Successful growing season for Teaching and Community Garden
A bumper crop of basil has taken over a section of the McMaster Teaching & Community Garden. There is so much, in fact, that student volunteers are discussing a pesto-making workshop to make sure none of the fragrant herb goes to waste.
Funded in part by a Forward with Integrity grant, the garden — located in front of the General Sciences Building — is a collaborative initiative meant to promote local food production and provide teaching and learning opportunities for the McMaster community.
Volunteers meet regularly to weed and maintain the garden as well as harvest ripe produce, which is then distributed between the Mac Farmstand, Bridges Cafe and the broader McMaster community.
"It’s a good opportunity to get people outside, helping out," said garden coordinator, Christina Monachino. "There are a lot of people who are interested in different aspects of gardening. Volunteers talk about different practices that they use. We also talk to people that are new to gardening — it’s an open dialogue."
Chad Harvey, assistant professor of biology in the Integrated Science Program, was involved in the creation of the McMaster Teaching & Community Garden. He says it can help students gain a better understanding of what it takes to grow the food we eat.
"It’s something that’s visible to the students. They can see how it’s progressing," said Harvey. "They can see the vegetables growing and get that hands-on sense of where their food comes from. They can see the blood, sweat and tears that go into growing a carrot or some peppers or a tomato and then see where the food goes."
Harvey said the project also provides valuable experiential learning opportunities for students. He brings his second year biology course to the garden to illustrate the science behind food production.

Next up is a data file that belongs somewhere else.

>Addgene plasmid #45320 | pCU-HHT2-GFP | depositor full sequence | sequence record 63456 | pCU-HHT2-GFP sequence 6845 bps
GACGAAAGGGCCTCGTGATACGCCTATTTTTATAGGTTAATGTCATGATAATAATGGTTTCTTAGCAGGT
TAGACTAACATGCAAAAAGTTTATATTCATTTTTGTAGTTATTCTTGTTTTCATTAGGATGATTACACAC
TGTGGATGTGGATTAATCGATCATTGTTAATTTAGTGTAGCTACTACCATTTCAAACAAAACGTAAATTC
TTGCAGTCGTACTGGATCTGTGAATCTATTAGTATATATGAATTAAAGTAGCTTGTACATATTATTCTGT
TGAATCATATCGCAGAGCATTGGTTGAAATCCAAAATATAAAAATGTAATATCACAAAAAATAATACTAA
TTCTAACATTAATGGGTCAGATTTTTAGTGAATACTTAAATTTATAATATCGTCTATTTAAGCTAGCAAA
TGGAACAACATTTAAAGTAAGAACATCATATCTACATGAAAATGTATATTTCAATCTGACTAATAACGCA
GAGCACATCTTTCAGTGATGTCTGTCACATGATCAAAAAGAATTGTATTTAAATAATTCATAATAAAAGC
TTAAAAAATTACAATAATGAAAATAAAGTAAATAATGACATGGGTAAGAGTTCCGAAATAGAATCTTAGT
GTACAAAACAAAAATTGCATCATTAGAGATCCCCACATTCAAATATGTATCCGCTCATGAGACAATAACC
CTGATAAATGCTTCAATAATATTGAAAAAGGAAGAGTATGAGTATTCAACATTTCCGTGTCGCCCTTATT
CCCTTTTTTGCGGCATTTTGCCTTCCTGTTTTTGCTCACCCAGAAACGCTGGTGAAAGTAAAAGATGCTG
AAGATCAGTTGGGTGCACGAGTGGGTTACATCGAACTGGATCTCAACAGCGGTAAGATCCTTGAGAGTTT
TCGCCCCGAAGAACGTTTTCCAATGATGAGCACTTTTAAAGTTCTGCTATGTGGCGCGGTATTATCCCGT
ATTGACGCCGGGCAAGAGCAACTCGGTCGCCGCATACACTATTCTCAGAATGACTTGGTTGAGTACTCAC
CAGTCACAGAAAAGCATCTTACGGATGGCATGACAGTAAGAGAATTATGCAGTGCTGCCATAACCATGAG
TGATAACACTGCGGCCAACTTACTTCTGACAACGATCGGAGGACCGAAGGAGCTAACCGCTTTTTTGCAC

"Students have a chance to see the interactions between the soil and the plants and the exchange of nutrients. Here’s this thing we call a 'garden,' but when we look closer, there are all these creepy crawlies and organisms in there. Some are helping and some are hindering. How do we control them? You can take that information back into the classroom and get into the ecology of that, the chemistry of that. So it gives a hands-on application of interdisciplinary science."
Administrators from Biology, Geography & Earth Sciences, Arts & Science and Integrated Science have all designed courses that integrate the experiential learning opportunities that the garden provides, but Harvey encourages instructors from all departments and faculties to look at ways to incorporate the garden into their course plans. Instructors can even book the garden for use in their courses.
In fact, anyone can access the garden. According to Anna D’Angela, vice-president (Administration), McMaster Student Union, the garden is never locked and members of the broader community are free to pick a tomato or grab some lettuce or herbs.
There are also a number of public workshops planned that will run throughout the fall (and tentatively scheduled for winter) covering a range of topics such as harvesting, seed collection, planting and pesto-making.
D’Angela says attending a workshop or getting into the garden as a volunteer is a great way for anyone in the McMaster community to learn about sustainable food production.
"We’re very fortunate to have something like this on our campus that not only allows people to connect with the environment, but also allows people to connect with local healthy eating. We don’t always think about where our food comes from, but when you see a garden right in your back yard, literally, and you can eat the lettuce that’s coming from that garden, I think it gives people a unique appreciation for the world around us."
The planning, implementation and ongoing maintenance of the MTCG is the result of continuous collaboration between the Office of Sustainability, the MSU, Facilities Services and the Integrated Science Program (iSci).